So, for a while I’ve been promising myself I’d have a go at making frumenty. For a start, it’s easy, and also, it’s ubiquitous. It was a very common thing to serve in medieval times. Potages, or simple meals of grain or vegetables, were something all levels of society took part in. It’s a more rewarding research project to cook commoner food than the dishes that would have gone on to feed the elite. You’re exploring a more universal experience of what it was like to live in those times.

Anyway, as for frumenty itself, it is a kind of cracked wheat or barley porridge, the savoury kind being made with stock and sometimes mixed with milk. This could be cow or almond milk, depending on whether it was to be served on a fast day or not. This version is coloured with a dab of saffron and bound with an egg. Frumenty is derived from frumentum, the Latin for wheat. It is served with most meats, but especially with venison. To medieval people, venison and frumenty are like fish and chips and sausage and mash.

This particular version included saffron, though Wikipedia claims that a sweet version of this, with currants, is still made in Devizes on Mothering Sunday. Another sweet version, called “furmity” and served with a slug of rum, is referred to in Hardy’s The Mayor of Casterbridge.

However, this time I’m going to be making a savoury frumenty with beef stock and milk. And I’ll be serving it with its good buddy of old – venison (I’ll talk more about the venison next post).

The recipe is another one from the Forme of Cury, dated about 1390:

Nym clene wete & bray it in a morter wel, that the holys gon al of, & seyt yt till yt breste; & nym yt up & lat it keel. And nym fayre fresch broth & swete mylk of almandys or swete mylk of kyne and temper yt al. & nym the yolkys of eyryn & saffron & do therto. Boyle it a lily & set yt adorn, & messe yt forthe with fat venysoun & fresch motoun.

Take clean wheat and break it up in a mortar, so the hulls come off, and cook it till it plumps up and bursts and then drain it and let it cool. Make fresh broth and sweet milk (either cow or almond) and mix everything together, and then add egg yolks and saffron. Boil it a little and serve it with fat venison or fresh mutton.

Fat venison, I got you covered.

But to make the frumenty, I did this:

Ingredients for Frumenty

  • 200g bulgur wheat
  • 500ml stock
  • 200ml milk
  • pinch saffron
  • 1 egg, beaten

It’s dead easy, particularly since you don’t have to spend hours mortar and pestle-ing your wheat and then boiling it in our modern age – you just buy a bag of bulgar wheat.

First, mix your stock and milk together in a saucepan:

Stock and milk

So. Not. Kosher.

I used the Heston Blumenthal stock from Waitrose, which was lovely and came in a jelly form. I went with dairy milk for this, but you could use almond milk, or even replace the milk with more stock. The final effect is this very rich, eggy, porridgey thing though, so the milk felt right ultimately, weird as it was to cook.

Anyway, bring it to the boil, and then chuck your bulgur wheat in:

Bulgar added to stock and milk

 

Add a tiny pinch of saffron – about five strands. You’re after the colouring rather than the flavour.

Once it’s boiling again turn the heat way, way down and cover it, and let it not so much simmer as settle for about 30 – 50 minutes. Well, Hiatt and Butler recommended this, but I found it was done in about twenty-five minutes.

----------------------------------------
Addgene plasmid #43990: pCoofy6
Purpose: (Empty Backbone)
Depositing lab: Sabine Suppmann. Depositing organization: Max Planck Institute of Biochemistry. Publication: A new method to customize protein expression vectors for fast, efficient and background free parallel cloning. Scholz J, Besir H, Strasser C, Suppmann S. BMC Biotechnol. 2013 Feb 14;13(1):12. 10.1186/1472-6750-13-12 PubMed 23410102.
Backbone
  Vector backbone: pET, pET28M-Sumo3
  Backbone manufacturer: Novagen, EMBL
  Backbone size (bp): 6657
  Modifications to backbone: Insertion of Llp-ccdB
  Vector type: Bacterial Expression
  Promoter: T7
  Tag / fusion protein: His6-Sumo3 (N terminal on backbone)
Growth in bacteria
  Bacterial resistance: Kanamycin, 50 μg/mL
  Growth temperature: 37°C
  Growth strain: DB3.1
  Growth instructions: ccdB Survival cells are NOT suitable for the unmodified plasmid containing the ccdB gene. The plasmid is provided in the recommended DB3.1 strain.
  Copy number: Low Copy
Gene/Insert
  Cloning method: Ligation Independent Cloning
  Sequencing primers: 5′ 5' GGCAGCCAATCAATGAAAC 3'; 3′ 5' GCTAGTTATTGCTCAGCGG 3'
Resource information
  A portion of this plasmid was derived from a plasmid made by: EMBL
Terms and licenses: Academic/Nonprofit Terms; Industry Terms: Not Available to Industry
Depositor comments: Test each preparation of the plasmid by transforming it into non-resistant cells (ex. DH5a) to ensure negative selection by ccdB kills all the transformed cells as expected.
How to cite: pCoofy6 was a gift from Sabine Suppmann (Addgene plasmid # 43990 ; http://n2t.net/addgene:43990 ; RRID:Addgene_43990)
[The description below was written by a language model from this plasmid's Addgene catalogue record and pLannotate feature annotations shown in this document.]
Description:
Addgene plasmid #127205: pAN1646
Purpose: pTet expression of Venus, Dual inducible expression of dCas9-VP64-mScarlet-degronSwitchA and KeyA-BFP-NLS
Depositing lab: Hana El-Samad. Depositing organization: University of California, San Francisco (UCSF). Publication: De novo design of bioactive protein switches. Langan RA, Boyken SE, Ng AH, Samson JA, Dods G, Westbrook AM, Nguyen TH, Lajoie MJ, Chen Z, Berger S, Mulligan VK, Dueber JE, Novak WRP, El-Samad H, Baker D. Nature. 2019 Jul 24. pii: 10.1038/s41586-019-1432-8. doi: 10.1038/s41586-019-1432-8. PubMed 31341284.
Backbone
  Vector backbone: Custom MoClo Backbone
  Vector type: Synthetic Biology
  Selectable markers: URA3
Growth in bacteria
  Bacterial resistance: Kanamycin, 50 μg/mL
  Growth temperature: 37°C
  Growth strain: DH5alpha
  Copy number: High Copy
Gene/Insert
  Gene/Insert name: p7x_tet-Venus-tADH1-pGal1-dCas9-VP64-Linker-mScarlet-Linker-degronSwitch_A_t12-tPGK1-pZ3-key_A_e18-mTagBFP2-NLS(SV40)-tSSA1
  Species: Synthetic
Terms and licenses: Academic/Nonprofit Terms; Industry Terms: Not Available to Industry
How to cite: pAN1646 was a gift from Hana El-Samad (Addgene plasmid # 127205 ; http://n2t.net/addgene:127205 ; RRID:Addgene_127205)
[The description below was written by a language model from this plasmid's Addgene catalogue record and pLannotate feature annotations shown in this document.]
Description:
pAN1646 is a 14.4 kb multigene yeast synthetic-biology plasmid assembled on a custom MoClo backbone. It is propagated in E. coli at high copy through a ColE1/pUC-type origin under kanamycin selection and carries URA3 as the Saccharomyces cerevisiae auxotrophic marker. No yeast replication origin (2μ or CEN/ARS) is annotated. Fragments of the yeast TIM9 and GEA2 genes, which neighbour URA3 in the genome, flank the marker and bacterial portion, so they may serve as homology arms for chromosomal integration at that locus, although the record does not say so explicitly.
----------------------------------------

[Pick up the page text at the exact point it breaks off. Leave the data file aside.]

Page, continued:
Make sure to top up the liquid with water or stock if it looks like it’s getting too dry. You are not looking for bite, like in pasta, but for it to be soft but not completely squishy. I was serving this with a meat dish that had its own sauce, so I didn’t want it to be too moist.

Next, add your beaten egg:

Adding egg to frumenty

 

Pop it back on the low heat and mix the egg through it. You’re not looking to cook the egg, I don’t think (so this dish is neither pasteurised nor Kosher. Sorry.) so much as add a kind of yolky richness to the texture, so the egg can’t be solid or crumbly.

And you’re done:

Finished frumenty

 

You’ll have noticed during the tasting no doubt that there’s no seasoning. That’s okay, because all of this is is a foil to the highly seasoned thing I will be serving with it. More on that anon…

Is it nice?

On its own? It’s tough to describe without spoilers, but yeah, it’s all right. More than pasta, bread, or rice, it’s something that exists to support other food. The extra things, like stock and milk and egg, all tend to come into their own when counter-balanced with the highly flavoured sour, sweet sauces and gamey meats that medieval cookery seems to love. It has a yolky, buttery, soft texture and when you put it on your tongue, you have this distinct sense it’s a matrix crying out for other flavourings. The meat juice I added was not particularly strong-tasting, but that could have been the absence of any salt being added.

That said, you wouldn’t need to cook expensive meat to go with it to make this a nice sturdy tea. It would take any flavour and be a tasty filling dish – you could add boiled eggs, or cut up sausage or bacon, or veg and herbs, especially if you added some crucial salt and a bit of pepper to it. It put me in mind of those couscous dishes I ate while digging in Tunisia, which came dry and had various added ingredients like chicken legs semi-submerged in it. Anything you had spare in the fridge would do, and you’d end up with a good, rib-sticking meal.

It would also work well in the sweet form, with currants and sweet spices and possibly cream, though in that case I would serve a much wetter version, more like a pudding.

So basically… yeah. Yeah. But it needs something to complete it. And that’s the story of the next post.